Mehrunnisa Dalwai was a noted reformist, social activist and author, in the Muslim reformist movement. Born into a conservative Urdu speaking Marathi Muslim family, she completed her matriculation and then began working at the Khadi and Village Industries Commission (KVIC) in Mumbai. There she met Hamid Dalwai, who was active in social movements. Jobless, Hamid was well known for his condemnation of triple talaq, alimony, polygamy and other issues that riled Muslim society at large. A storm erupted when Mehrunnisa declared that she would get married to Hamid. How could such a fine girl get married to such a useless, loud mouth charlatan, howsoever good? But, Mehrunnisa was the persistent kind. In 1956, Hamid and Mehrunnisa got married first through traditional Muslim rituals and after the lapse of a month, through the Special Marriage Act 1954. Perhaps the first marriage of a Muslim couple to be registered this way.
Hamid, one of modern Maharashtra’s most remarkable and formidable social reformer thinker, was the protagonist of the reformist movement, the Muslim Satyashodhak Mandal (MSSM). It focused on resolving problems faced by the Muslim community and charting its history and socio-cultural transformation. Author of the classic Indhan (published 1965), he took a courageous stand against Brahminicial Hinduism and fanatical Islamism. In Mehrunnisa, he found the ideal soul mate and fellow crusader. While she worked and ran the house, her salary being their only reliable source of income, she yet managed to find time to play a pivotal role in movements of social protest and campaigns run by the organisation, attempting to implement scientific temper to eradicate the orthodox and blind beliefs existing in the Muslim community, where women had always been denied equal rights.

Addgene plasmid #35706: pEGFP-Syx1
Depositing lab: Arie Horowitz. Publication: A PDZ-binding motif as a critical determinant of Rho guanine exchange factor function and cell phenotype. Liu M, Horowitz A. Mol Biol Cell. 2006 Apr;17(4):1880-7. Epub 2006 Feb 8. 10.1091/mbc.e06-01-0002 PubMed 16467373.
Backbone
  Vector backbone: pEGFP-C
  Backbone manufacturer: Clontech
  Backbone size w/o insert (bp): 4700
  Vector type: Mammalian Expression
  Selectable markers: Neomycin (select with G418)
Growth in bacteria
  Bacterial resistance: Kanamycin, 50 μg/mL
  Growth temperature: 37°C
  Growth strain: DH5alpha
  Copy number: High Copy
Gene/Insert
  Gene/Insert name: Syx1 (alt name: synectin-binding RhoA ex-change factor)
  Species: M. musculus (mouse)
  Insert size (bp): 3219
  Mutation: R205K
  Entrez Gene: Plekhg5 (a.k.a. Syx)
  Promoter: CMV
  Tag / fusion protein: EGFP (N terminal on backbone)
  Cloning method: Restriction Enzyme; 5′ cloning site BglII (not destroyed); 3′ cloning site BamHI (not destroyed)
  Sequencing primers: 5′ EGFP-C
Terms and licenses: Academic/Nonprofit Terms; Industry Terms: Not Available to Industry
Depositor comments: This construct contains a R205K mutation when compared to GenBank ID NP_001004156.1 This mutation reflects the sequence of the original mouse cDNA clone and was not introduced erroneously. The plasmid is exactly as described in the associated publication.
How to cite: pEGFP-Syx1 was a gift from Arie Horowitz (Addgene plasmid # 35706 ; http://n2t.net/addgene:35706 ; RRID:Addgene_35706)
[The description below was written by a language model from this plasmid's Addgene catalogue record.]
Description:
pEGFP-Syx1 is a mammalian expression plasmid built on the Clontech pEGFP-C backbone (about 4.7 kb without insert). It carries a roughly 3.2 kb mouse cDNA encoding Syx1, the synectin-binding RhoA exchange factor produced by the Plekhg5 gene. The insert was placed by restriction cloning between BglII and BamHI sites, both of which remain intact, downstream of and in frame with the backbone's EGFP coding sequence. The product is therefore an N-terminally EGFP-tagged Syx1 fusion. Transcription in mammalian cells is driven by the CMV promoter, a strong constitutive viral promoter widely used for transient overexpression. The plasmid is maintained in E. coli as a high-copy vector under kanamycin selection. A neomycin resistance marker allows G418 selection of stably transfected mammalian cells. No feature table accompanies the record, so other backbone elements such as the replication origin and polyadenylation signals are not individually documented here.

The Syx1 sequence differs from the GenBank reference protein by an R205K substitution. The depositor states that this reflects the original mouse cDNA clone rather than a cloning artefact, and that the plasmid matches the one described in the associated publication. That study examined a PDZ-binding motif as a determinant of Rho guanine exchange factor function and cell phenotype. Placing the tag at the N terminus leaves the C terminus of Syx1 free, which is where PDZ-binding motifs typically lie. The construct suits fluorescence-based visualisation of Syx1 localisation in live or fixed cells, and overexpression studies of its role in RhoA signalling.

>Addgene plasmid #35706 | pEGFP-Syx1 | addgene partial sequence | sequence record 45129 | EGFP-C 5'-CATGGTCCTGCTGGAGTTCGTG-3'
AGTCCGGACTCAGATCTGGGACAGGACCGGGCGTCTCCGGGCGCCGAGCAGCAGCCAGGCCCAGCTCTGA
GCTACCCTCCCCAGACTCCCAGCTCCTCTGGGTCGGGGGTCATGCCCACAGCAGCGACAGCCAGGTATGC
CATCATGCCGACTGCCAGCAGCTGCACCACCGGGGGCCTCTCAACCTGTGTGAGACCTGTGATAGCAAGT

She adhered to the strong socialist beliefs of her husband, who was part of the Rashtra Seva Dal, the youth wing of the Socialist Party and had later associated himself with the eminent socialist, Ram Manohar Lohia. She was at her husband’s side as the family battled threats to their lives while striving to modernise and pare away the backwardness of the minority community. In April 1966, she had spearheaded a march, along with six other Muslim women to Mantralaya in Mumbai seeking abolition of triple talaq. The group of ladies then met Vasantrao Naik, the then Maharashtra chief minister at that time and handed over their memorandum of demands.
Opposition and even death threats soon followed. Even their meetings were constantly interrupted. However, they strived on and the movement gathered support — both physically and emotionally. After the death of her husband, due to progressive kidney failure in 1977, aged 44, she served the Muslim Satyashodhak Samaj, first as executive president and then as president and remained so for several decades. She also later founded the Hamid Dalwai Islamic Research Institute and Maharashtra Talaq Mukti Morcha.
When Rajiv Gandhi overturned the Supreme Court decision in the Shahbano case of 1985, it was the Muslim Satyashodhak Samaj, led by Mehrunnisa that openly opposed it and insisted it be implemented through rallies and agitations. Mehrunissa spoke and wrote chaste Marathi, though educated in Urdu. Her autobiography, Mi Bharoon Paavle Aahe, filled with rich anecdotes of her life with her husband bears testament to that skill and is considered to be an inspirational piece for progressive movement.
Through the pre and post-independence period, Pune has always had a lot of social reformative activities and groups. Very few are still operational but a lot of them fizzled out due to political reasons. They have changed the city; with their consistent and dedicated efforts, and positively influenced Pune. Very little is spoken about Mehrunnisa and Hamid, courageous quiet heroes of reform, let alone making them an important part of Pune’s history. Mehrunissa passed away in Pune aged 87 years, survived by two daughters. As per her wish, her body was donated.